Bangalore: Hardanahalli Doddegowda Deve Gowda, 75, is, to many people, the face of coalition politics in India. In 1996, with a mere 17 members of Parliament in his party, he became the prime minister of the country, and held the office for close to 11 months. The focus of the one-time contractor from Karnataka’s Hassan district has always been his home state, Karnataka. During his term as prime minister, his opponents termed him the prime minister of Hassan, from where he is hoping to be re-elected to Parliament for the fifth time. Hassan goes to the polls on 30 April.
Illustration: Jayachandran / Mint
Like many non-Congress politicians of his vintage, Gowda started his political career with the Congress party. However, he soon left the party and in 1962, was elected to the state’s legislative assembly on an independent ticket. Around this time, he started gravitating towards the Janata Party.
In 1983, when the Janata Party emerged the single largest party in the 224-member Karnataka assembly with 95 seats, Gowda, who had by then acquired a reputation for being a good orator and a farmer’s leader, thought he would have a shot at becoming chief minister. That was not to be. It was the suave and smooth-talking Ramakrishna Hegde who became chief minister with the support of the Bharatiya Janata Party (BJP). Deve Gowda never forgave the late Hegde for that. Still Gowda survived that loss. Thirteen years later, he was prime minister of the country.
His biggest strength has been the backing of the Vokkaliga caste to which he belongs. The community accounts for around 14% of Karnataka’s 55-million population. In some ways, the patronage of this community has also been Gowda’s weakness. The Vokkaligas are spread over the southern part of Karnataka and Gowda has been waging a battle to build support in other parts of the state. He has wooed Muslims disillusioned with the Congress because they think the party sees them as a votebank and nothing else. He has also tried to exploit, to his advantage, resentment in the other backward classes category against the Edigas (toddy tappers) and Kurubas (shepherds) who have cornered most of the benefits meant for this grouping. And Gowda has always been a force to reckon with in the state.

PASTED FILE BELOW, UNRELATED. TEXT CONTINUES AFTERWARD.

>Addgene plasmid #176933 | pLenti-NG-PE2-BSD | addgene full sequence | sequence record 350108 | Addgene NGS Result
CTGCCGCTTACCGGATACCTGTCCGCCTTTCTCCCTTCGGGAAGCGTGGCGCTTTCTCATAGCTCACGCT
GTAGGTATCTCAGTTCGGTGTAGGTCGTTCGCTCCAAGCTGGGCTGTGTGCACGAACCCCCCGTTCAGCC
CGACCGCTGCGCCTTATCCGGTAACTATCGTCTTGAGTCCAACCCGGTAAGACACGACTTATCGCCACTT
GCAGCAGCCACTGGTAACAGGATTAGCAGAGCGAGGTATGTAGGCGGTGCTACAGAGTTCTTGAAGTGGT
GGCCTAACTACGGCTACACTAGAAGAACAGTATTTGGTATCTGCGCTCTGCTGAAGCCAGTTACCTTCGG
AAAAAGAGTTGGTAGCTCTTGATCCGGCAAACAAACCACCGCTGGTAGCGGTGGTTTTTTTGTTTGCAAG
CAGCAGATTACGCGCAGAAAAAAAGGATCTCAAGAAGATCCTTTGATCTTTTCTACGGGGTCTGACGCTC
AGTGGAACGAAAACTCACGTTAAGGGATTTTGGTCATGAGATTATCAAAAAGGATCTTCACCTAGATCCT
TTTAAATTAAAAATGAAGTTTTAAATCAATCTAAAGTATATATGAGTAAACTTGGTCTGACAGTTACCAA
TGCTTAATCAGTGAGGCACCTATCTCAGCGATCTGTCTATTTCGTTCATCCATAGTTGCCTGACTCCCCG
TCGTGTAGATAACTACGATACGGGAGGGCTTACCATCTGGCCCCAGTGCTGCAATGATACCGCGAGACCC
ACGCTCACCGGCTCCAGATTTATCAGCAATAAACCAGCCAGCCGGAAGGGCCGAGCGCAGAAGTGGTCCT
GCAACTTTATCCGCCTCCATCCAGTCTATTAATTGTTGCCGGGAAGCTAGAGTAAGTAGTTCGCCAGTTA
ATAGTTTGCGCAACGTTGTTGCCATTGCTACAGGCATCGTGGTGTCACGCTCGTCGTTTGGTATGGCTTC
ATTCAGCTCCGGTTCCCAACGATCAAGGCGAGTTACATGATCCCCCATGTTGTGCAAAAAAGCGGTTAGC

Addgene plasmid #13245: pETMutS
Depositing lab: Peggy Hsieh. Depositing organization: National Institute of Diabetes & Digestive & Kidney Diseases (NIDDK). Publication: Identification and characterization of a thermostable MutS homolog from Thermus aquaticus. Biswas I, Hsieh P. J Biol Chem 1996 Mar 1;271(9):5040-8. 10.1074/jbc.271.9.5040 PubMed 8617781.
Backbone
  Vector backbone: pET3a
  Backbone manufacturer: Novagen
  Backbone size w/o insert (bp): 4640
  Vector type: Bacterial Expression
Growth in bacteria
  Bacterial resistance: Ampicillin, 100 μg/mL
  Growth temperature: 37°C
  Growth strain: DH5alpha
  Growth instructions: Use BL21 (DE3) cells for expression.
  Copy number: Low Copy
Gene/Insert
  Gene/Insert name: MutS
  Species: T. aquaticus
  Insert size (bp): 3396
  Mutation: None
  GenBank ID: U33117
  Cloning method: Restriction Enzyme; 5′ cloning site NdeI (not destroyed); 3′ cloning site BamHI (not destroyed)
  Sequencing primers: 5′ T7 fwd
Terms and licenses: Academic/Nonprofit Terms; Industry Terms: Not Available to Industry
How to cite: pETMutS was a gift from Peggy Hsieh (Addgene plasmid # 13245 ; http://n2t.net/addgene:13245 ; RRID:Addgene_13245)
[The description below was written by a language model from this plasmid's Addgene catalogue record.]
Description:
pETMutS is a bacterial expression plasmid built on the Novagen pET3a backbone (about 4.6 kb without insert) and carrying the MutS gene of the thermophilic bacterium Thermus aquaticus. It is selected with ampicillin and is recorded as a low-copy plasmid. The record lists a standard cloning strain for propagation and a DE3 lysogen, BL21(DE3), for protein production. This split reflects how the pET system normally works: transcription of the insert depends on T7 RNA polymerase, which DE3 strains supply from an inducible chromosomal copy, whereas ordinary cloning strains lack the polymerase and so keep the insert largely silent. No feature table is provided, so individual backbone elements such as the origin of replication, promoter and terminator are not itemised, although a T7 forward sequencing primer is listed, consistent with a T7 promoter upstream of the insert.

In 2004, his Janata Dal (secular), or JD(S), won 58 seats in the 224-member assembly and Gowda was back in familiar territory as kingmaker. His son, H.D. Kumaraswamy, served as the state’s chief minister between January 2006 and October 2007. To be sure, Gowda does seem to have misplayed his hand by breaking off with the BJP; his party ended up with only 28 representatives in the assembly in the 2008 elections.
Still, while equidistance from the BJP and the Congress is a mantra that Gowda chants often, the JD(S) does seem to have some sort of understanding with the Congress and has either not put up candidates or has asked them to retire in nine of the state’s 28 Lok Sabha constituencies in favour of the Congress. “We don’t have adequate funds to put up candidates in all the constituencies,” says Kumaraswamy. The alliance hasn’t gone unnoticed by Karnataka chief minister B.S. Yeddyurappa of the BJP. “They [Congress and JD(S)] pretend to be adversaries but are, in fact, fighting against the BJP through a secret understanding. However, I am confident that the people of the state will stand by my party.” In the 2004 Lok Sabha elections, the BJP won 18 of the 28 seats in the state. “Why is the BJP worried about any arrangements we have?” asks former chief minister of Karnataka and Congressman S.M. Krishna. “Secular forces [read Congress and JD(S)] might join hands to defeat communal forces.”
Gowda is probably fighting the last major battle of his long and chequered political career. He tirelessly strategizes with family members and a close set of advisers. Several confidants, including S. Siddaramiah, P.G.R. Sindhia and M.P. Prakash, have deserted the JD(S), accusing him of nepotism, but Gowda gamely soldiers on. “For Gowda, politics is about I, me and myself. Out of power, there is nobody who is more humble than Deve Gowda and in power there is nobody more arrogant than him,” says a former associate who is now with the BJP and does not want to be identified. Still, “he speaks for a section of the society, and as long as he has their backing, (he) will be a force to reckon with”.